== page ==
Should You Ever Let Your Employees Make Game Changing Decisions?

Posted on January 7, 2013.

I’ve been a Redskin fan a long time, so for me, yesterday was just heartbreaking. The question on many people’s mind is why was our quarterback, rookie RGIII, allowed to continue to play with an obviously weakened, injured knee? According to the Washington Post, it was coach Shanahan’s decision. But if you read the article, it sounds like he let the 22-year-old rookie make the call. Is it ever right to let your employees make game changing decisions?

In the case of RG III, I’m sure he made a compelling argument and assured the coach he was okay and that he deserved to be there. As a coach or a manager, this is one of the hardest dilemmas you may face.  Do you do the right thing for the employee or the right thing for the team? You don’t have to follow sports to see similar situations play out in your workplace. Here’s a couple of scenarios you may have encountered:

Scenario 1. This actually happened to me. If you manage a large sales team, it’s not uncommon for someone to source a lead that is too complex for their level of experience. You know if you give the lead to a more experienced person, you’ve ticked off the resourceful, but less experienced employee.  If you don’t give it to someone who has the ability to close the deal, you may lose it.  I felt the pain that I’m sure Shanahan faced yesterday and when this happened to me, I let the younger, inexperienced salesman take the lead. Needless to say, we didn’t win, weren’t even close. Since that time, I’ve always made the tough decision. It never got easy, but we won a lot more often.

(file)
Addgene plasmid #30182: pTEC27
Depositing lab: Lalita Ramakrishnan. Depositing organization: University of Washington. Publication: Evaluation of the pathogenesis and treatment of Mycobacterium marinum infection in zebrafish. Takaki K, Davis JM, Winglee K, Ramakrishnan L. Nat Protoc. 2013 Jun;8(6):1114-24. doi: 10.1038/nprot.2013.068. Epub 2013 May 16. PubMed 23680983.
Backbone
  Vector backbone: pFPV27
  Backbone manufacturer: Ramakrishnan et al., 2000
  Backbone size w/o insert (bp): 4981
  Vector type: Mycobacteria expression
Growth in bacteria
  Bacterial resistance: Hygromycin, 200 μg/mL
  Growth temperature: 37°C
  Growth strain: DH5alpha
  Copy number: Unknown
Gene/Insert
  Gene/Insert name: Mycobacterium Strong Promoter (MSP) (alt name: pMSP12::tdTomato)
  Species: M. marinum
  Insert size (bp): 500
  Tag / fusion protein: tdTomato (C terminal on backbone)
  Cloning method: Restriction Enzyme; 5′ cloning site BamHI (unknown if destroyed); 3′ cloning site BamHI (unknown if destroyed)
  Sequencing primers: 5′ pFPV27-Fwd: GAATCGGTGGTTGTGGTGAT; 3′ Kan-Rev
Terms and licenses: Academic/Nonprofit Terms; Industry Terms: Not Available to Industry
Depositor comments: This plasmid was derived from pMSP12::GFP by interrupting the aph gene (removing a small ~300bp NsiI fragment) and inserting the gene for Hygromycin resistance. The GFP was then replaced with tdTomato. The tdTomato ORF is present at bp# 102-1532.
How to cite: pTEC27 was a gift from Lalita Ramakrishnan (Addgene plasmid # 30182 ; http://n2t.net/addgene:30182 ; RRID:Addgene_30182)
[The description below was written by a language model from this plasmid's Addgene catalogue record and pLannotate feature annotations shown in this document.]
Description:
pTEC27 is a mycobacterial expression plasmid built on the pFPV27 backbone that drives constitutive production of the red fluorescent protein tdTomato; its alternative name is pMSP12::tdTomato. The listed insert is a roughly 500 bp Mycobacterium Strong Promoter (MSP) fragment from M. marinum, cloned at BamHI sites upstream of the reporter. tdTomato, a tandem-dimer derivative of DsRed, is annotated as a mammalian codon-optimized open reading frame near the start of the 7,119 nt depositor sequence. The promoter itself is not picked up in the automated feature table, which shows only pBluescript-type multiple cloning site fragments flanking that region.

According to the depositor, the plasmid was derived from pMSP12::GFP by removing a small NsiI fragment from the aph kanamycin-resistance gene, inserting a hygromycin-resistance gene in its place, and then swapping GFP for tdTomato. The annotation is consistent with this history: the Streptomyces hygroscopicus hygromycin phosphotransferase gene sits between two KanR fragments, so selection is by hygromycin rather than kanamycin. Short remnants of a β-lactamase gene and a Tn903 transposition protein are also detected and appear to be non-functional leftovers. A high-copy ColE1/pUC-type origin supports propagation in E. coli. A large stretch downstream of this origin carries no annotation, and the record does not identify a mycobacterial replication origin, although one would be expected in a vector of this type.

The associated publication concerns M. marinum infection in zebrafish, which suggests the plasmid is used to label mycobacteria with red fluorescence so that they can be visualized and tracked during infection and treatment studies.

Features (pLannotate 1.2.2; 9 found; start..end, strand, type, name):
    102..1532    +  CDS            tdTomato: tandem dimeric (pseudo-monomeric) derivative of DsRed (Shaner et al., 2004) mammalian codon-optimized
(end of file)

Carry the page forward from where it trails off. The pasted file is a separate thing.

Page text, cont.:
Scenario 2.  If you don’t manage a sales team, you may face a similar dilemma if you’re running a project and someone comes to you with a great idea. He or she begs you to let them lead the project. After all, it was their idea. But you know they lack the experience to execute it.  You have to put someone on point that has the ability to see the project through completion, no matter what the fallout is to the idea generator. You can always find them a significant role and assure them that they will receive credit for the idea. But you can’t risk everything because someone begs you and assures you they can do something, you know they can’t.

Managers, leaders, and coaches get paid to make the tough decisions. Sometimes that means disappointing people.  As Colin Powell says, “Good leadership involves responsibility to the welfare of the group”, not to any one individual. “  I can’t put myself in Shanahan’s shoes, and who’s to say the Redskins would have lost even if RGIII had been pulled. But I would feel a lot better about Shanahan as a coach and leader if he hadn’t let his 22 year old rookie quarterback appear to make the decision for the team.